Published August 10, 2020 by Tom Porter

# When Math Meets Politics

Two summer fellows, both rising juniors, describe how they are using their math and computer science skills to explore Maine voter behavior. One is digitizing the state’s voting records (specially twentieth century data), while the other is looking at factors affecting voting patterns.

Name: Gillian King

Class Year: 2022

Project Title: Digitizing Maine's Voting History with a Statistical Analysis of Error Rate

Faculty Supervisor: Professor Jack O’Brien

Fellowship Name: Kufe Family Research Fellowship

Essentially, the project goal is to digitize election results for gubernatorial, state, congressional, and presidential elections (as well as referendum questions) in Maine, concentrating especially on the twentieth century. These results will be compiled in a website that will be made available to the public, as well as to future researchers.

As a student aspiring to attend graduate school for mathematics, I was in search of a summer research position that would allow me to further develop the skills I learned in the classroom at Bowdoin in an environment that was familiar to me. Professor O’Brien’s project fits all of these criteria.

My research has been largely data-focused. I have been experimenting with various software  programs (including Optical Character Recognition and ABBYY FineReader) to convert handwritten voting results into a digital format. I have then been compiling and organizing these results by year, county, and town.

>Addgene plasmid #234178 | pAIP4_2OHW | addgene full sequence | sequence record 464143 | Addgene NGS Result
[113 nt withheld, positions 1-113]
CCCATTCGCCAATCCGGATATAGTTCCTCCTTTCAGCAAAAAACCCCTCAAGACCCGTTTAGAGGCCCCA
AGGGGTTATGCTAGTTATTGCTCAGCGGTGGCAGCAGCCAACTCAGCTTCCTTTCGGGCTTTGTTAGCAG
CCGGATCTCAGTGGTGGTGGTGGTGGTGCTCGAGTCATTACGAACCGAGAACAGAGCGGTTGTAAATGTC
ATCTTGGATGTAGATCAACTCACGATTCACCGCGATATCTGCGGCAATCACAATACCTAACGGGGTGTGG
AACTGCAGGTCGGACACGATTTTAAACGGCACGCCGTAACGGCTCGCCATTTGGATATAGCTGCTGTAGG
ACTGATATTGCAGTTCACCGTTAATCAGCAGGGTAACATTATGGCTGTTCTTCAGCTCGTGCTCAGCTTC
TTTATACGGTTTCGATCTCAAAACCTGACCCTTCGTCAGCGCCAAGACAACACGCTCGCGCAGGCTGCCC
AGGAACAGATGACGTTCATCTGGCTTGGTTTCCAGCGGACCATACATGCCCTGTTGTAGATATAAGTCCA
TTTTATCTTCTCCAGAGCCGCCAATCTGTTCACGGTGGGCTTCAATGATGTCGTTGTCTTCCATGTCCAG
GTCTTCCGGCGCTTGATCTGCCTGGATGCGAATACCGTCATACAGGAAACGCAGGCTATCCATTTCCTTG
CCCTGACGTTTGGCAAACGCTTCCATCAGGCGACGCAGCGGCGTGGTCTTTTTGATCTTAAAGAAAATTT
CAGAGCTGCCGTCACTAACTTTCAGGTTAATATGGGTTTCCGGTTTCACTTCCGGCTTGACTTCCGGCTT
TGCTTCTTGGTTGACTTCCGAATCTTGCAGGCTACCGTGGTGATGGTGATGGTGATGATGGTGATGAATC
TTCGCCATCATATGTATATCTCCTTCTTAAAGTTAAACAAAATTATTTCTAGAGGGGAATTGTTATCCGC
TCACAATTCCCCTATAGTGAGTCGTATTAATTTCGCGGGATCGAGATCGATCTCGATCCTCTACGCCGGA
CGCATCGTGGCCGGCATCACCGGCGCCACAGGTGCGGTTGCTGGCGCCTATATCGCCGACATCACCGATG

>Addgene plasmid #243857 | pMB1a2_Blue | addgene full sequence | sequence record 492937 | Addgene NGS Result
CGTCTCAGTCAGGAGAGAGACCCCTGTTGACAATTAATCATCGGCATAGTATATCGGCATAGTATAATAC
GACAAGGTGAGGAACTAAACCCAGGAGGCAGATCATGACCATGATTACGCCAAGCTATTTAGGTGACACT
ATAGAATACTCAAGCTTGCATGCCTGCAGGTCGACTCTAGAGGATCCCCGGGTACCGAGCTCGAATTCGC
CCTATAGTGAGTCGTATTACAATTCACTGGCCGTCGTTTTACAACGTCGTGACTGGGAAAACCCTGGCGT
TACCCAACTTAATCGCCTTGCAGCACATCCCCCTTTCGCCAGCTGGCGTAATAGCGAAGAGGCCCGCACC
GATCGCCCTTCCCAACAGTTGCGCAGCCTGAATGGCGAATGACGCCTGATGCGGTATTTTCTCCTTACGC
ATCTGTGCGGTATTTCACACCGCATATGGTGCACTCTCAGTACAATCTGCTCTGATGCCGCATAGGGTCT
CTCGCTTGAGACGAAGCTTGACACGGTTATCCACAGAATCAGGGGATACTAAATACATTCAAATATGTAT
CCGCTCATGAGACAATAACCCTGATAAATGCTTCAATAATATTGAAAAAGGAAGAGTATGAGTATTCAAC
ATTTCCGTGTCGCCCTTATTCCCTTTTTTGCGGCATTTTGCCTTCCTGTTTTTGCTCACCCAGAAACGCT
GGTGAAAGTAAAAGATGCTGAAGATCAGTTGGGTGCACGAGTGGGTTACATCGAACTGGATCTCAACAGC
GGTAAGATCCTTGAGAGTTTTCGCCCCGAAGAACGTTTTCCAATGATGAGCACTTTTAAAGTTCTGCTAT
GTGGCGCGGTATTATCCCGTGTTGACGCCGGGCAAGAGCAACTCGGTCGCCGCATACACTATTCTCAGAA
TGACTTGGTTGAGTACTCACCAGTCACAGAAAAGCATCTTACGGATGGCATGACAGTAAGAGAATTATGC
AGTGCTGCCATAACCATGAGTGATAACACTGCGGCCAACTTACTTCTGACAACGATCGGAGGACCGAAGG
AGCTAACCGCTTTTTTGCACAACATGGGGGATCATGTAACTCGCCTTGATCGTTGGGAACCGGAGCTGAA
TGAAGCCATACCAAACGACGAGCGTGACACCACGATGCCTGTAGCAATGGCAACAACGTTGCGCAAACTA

I am also analyzing the error rates of the software. With Professor O’Brien’s help, I have built a code using the programming language R that randomly selects a column and row of my data sheet in order to assess its correctness. Other tools for error analysis involve plotting the data to identify individual outliers, as well as summing up town totals and seeing if they jive with the totals given in the original, handwritten document.

Name: Jack Olcott

Class Year: 2022

Project Title: A Statistical, Historical, and Political Approach to Analyzing Maine’s Election Data

Faculty Supervisor: Professor Jack O’Brien

Fellowship Name: Kibbe Science Fellowship

I chose this fellowship because it was a unique opportunity to combine elements of my major (government and legal studies) and my minor (computer science). A large part of my project was creating an interactive web application called a "shiny app" using the statistical programming software RStudio. Essentially, I created an app that allows the user to choose the year and question number for a particular referendum question, and then it plots the distribution of yes votes per town across Maine. You can take a look at what the app looks like with data from 2012 to 2017 here. By creating this app, I was able to improve my programming skills while also gaining an important understanding of Maine's political landscape.

This project is important because the ultimate goal is to make the referendum data and the related statistical tools, like the shiny app, available as an open-source database. It has set the groundwork for a database that can be used by future researchers and students to investigate Maine's electoral history.

I learned a ton about coding in R, and I also learned that I kind of love making cool graphs with coding. I have obviously only scratched the surface of what I can do with R, but it was really rewarding to vastly improve my coding ability.